In President Donald Trump’s first public remarks in Puerto Rico, he shed almost no light on the federal response to the crisis there. What he did do was praise himself, tell the hurricane-ravaged island that it was putting the U.S. federal budget “out of whack,” and - perhaps most questionably - compare death counts between Hurricane Maria and Hurricane Katrina.


It was a characteristically Trump performance: offbeat, impromptu, meandering and often highly suspect in its taste. Toward the end, Trump brought up the Katrina comparison, suggesting it - unlike Maria in Puerto Rico - was a “real catastrophe.” Trump asked for the official death toll in Puerto Rico, guessed wrong, and then repeatedly emphasized the comparison.


Here are the comments:


“TRUMP: We’ve saved a lot of lives. If you look at the - every death is a horror. But if you look at a real catastrophe like Katrina, and you look at the tremendous - hundred and hundred and hundreds of people that died. And you look at what happened here with really a storm that was totally overpowering. Nobody’s ever seen anything like this. And what is your death count at this point, 17?


“AIDE: Sixteen, certified.


“TRUMP: Sixteen people, certified - 16 people versus in the thousands. You can be very proud of all of your people, all of our people working together. Sixteen versus literally thousands of people.”


Trump’s tweets and public comments on Puerto Rico have almost all been in this vein - playing up the success of the response and guarding against the idea that it could be judged as a failure. He attacked the mayor of San Juan over the weekend after she criticized the federal response.


But comparing death tolls is a questionable decision for a few reasons.


The first is that it’s just … yucky. Of course the number of dead will play into however the disaster response is judged, but Trump was clearly taking this moment of great tragedy to try to cover himself against Katrina comparisons. They’ve been lingering for days, and his inclusion of the death toll comparison was an effort to combat them. Even for a guy constantly minding his reputation in very public ways, that’s pretty bold.


The second is that death toll is very likely inaccurate and very likely to rise. The loss of electricity on the island has led to a lack of communication, and the official death toll has stayed the same for days. But the Center for Investigative Journalism has been calling hospitals and estimates that there have actually been dozens of deaths - which Puerto Rico’s public safety secretary confirmed Monday - and that the number could rise into the hundreds.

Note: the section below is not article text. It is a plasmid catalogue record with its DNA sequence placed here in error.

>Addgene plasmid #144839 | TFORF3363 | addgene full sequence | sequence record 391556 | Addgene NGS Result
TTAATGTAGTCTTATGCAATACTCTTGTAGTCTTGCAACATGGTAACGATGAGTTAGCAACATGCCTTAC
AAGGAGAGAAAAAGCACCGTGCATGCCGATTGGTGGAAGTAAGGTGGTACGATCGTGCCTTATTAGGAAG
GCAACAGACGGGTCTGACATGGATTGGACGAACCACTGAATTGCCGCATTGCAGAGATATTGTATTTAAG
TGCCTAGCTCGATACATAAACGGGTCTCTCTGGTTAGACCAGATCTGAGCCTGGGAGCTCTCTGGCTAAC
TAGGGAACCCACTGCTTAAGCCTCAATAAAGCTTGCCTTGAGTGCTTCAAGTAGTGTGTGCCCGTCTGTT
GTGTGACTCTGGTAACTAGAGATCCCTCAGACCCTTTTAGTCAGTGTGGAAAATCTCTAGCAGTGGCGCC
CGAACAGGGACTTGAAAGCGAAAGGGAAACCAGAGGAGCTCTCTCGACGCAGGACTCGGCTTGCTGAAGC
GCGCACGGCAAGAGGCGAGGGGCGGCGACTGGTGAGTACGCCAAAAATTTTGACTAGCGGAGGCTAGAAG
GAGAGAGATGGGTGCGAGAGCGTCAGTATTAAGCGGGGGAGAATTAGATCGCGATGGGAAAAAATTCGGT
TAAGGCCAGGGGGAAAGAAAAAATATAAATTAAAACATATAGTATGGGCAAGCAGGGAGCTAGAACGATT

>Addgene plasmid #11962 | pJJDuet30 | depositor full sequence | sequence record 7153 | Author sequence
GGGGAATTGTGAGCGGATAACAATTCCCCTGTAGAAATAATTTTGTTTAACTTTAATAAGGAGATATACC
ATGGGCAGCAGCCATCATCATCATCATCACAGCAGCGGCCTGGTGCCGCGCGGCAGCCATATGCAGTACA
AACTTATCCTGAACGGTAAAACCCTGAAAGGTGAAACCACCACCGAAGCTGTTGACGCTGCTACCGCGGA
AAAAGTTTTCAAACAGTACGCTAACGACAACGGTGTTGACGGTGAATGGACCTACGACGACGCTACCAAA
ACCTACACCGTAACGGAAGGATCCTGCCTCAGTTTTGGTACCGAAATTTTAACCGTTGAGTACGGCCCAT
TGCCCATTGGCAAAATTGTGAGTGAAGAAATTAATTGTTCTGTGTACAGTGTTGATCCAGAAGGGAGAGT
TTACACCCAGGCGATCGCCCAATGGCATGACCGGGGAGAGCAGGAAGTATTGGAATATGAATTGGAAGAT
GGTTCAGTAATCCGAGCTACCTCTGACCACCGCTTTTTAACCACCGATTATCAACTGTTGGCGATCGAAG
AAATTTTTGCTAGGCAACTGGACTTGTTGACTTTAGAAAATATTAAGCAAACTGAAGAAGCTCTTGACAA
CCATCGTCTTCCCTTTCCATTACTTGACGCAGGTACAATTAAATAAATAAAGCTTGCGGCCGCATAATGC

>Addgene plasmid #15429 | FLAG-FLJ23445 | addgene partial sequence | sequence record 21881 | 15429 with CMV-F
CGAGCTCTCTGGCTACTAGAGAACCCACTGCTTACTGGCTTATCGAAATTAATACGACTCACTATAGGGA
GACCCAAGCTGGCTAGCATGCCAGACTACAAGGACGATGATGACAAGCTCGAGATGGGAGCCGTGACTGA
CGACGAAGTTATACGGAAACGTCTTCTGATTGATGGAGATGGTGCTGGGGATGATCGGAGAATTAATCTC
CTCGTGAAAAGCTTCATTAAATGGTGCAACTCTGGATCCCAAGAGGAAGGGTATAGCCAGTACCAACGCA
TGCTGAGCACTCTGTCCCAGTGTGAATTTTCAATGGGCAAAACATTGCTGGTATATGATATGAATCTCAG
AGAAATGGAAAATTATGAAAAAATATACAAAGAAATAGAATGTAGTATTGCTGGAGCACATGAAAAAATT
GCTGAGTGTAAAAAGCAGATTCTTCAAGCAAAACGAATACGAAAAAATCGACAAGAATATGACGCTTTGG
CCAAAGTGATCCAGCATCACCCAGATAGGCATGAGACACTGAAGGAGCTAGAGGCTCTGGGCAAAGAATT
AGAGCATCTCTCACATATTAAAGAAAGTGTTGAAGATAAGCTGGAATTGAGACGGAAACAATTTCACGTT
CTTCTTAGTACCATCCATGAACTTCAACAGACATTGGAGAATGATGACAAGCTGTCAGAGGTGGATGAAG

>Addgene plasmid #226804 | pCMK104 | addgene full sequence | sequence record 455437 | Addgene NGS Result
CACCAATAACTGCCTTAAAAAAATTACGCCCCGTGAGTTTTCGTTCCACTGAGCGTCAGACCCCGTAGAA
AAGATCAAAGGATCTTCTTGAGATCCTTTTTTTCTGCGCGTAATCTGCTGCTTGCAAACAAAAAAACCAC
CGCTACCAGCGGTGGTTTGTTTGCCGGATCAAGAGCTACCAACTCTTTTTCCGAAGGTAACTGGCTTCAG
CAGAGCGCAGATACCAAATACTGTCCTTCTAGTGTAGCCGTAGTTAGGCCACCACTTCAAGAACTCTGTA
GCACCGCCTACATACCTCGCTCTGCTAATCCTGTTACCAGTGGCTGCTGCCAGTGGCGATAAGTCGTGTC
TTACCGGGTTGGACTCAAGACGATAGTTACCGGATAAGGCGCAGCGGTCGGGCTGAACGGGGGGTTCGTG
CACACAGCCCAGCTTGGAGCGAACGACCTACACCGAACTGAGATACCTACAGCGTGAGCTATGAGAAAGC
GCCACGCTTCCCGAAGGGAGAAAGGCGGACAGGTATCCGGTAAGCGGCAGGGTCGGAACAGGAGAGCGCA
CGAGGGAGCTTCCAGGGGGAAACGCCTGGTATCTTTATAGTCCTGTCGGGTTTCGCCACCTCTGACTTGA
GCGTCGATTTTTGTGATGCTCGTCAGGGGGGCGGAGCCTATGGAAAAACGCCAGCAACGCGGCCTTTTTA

There have also been suggestions that the death toll could rise much higher than that, possibly even into the thousands - especially if the Guajataca Dam fails. The dam has been a concern ever since the hurricane left a crack in it, and 70,000 living near the dam were ordered to evacuate this weekend for fear of another massive tragedy. Even if that doesn’t happen, situations like this are full of unexpected events, and the scope of the devastation in certain parts of the island is still something of a mystery.


And then there’s the simple fact that these are two very different tragedies. Katrina included a devastating blow to a populous area that happened to be below sea level, and the levees and flood walls failed. Many of the 1,833 people in Katrina’s death toll died instantly or as they were awaiting rescue in the days afterward. It became a big deal because of the death toll, yes, but also because public officials were seen as failing to grasp the severity of the tragedy in time to stop preventable deaths.


Puerto Rico, meanwhile, is much more a humanitarian relief effort. And if more die, it will probably happen slowly and lead to obvious questions about whether the aid arrived quickly enough. If we again see preventable deaths happening - even by the dozens or hundreds - that will be a real problem for Trump.


Aaron Blake is a Washington Post columnist.